As It Were: Early schools were learning experience

ED LENTZ
The Academy, one of Columbus' early schools, is depicted in an 1820 sketch.

Autumn is coming, but a new school year in central Ohio has arrived first.

Due to the COVID-19 coronavirus pandemic, schools in many places have opened in new and interesting ways -- sometimes virtual and sometimes not.

But as school began once again, it followed in a tradition even older than Ohio itself.

Education was seen as an important part of everyday life as the Ohio Country north and west of the Ohio River passed into the hands of the newly formed United States in the wake of the American Revolution.

The Articles of Confederation preceded the writing of the Constitution and the formation of our government. The confederation had its problems and had little money to address them, but it did have a lot of new land in what is now Ohio. So it set up a system to give, sell or trade that land.

Central to that system was the belief by many of the founders of our country that education was critically important.

The Land Ordinance of 1785 set up a rectangular grid system of land allocation that began in what is now eastern Ohio and eventually would march across the country. That ordinance also specifically said that "a thirty-sixth of every township in the western territory should be reserved from sale for the maintenance of public schools within that township."

The Northwest Ordinance of 1787 went further, declaring that "religion, morality and knowledge being necessary to good government and the happiness of mankind, schools and the means of education should forever be encouraged." That idea was incorporated in the Constitution of 1802, which led to the creation of the state of Ohio in 1803. Education therefore was encouraged.

The problem, however, was that education was not well-funded. It would take a while for public education to be available to most Ohioans.

Meanwhile, people across the state built schools of their own.

In 1797, surveyor and frontiersman Lucas Sullivant had laid out the town of Franklinton at the forks of the Scioto River and what was then called Whetstone Creek, today known as the Olentangy River.

Situated on the flood plain west of the river, the little town faced many challenges. But while vigorously constructing roads, homes and a church, Sullivant and his friends also found time early on to build a school.

An early history recorded that in 1806, "Lucas Sullivant built a roundlog schoolhouse which was about fifteen or sixteen feet square with puncheon floor, rough slab benches supported at each end by a pair of hickory pins inserted into auger holes; battened doors with wooden hinges and latch raised from its notch with a string; a clapboard roof with weight poles, and a fireplace and stick chimney. ... This building was located about a square and a half north of the old courthouse west of Washington (now Sandusky) Street."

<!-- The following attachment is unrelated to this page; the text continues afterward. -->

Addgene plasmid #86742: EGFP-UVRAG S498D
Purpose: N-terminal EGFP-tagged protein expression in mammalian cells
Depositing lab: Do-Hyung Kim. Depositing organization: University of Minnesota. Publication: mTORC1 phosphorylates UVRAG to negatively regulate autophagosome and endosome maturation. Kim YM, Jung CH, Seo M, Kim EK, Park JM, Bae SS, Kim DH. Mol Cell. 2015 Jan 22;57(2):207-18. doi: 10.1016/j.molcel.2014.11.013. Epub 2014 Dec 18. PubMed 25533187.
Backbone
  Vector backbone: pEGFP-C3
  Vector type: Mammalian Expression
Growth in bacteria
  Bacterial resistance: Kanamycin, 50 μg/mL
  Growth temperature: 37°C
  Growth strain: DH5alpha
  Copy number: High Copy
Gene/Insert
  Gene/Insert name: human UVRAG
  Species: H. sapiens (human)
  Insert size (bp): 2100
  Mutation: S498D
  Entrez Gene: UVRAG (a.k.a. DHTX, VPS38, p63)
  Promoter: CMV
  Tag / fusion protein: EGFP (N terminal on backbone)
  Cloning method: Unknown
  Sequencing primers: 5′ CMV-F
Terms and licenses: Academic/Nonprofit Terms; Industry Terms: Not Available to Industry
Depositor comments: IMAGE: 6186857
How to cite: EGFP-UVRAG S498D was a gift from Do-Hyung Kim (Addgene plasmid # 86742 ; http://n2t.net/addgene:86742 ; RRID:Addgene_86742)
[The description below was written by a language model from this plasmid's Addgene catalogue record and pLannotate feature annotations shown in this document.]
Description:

All of this land later was cleared to build state Route 315.

Joseph Sullivant, the son of Lucas Sullivant, remembered this early school as a "cabin with its slabs for seats polished by use, and big chimney with downward drafts, with fleas inside and hogs under the floor, no grammar, no geography, but a teacher who ruled with a rod."

In 1812, the Ohio General Assembly decided to move the state capital to a place closer to the center of the state.

After looking at many places, the assembly decided to create a new city on the "High Banks opposite Franklinton at the forks of the Scioto." By 1813, a new state prison had been built on the site so prison labor could be used to help clear the forest, drain swampy lands and construct buildings.

In 1814, the first school in the new capital city of Columbus opened in a log Presbyterian church on Spring Street.

A later account recalled that "in Zion Chapel which was a hewed log house built in 1815 ... William T. Martin conducted a school in 1816-17. He taught the advanced scholars and his wife the younger ones. One of his pupils, Elijah Grover, speaks in the highest terms of Mr. Martin as a teacher and says he cannot recollect an instance of any chastisement in any form in this school during the time of his attendance."

Martin later went on to become mayor of Columbus and the author of the first history of Franklin County in 1857.

Other schools arose, but the most important early school was the Academy:

"In 1820, Lucas Sullivant and about twenty other citizens organized a school company and built what was known as the Columbus Academy, a single story two room structure near the site of the Second (now Central) Presbyterian Church on Third Street. Its furniture was of primitive style. ... This building stood away among the pawpaw bushes with but three other houses in the vicinity."

It was a rough but enthusiastic beginning for education in Columbus.

Local historian and author Ed Lentz writes the As It Were column for ThisWeek Community News.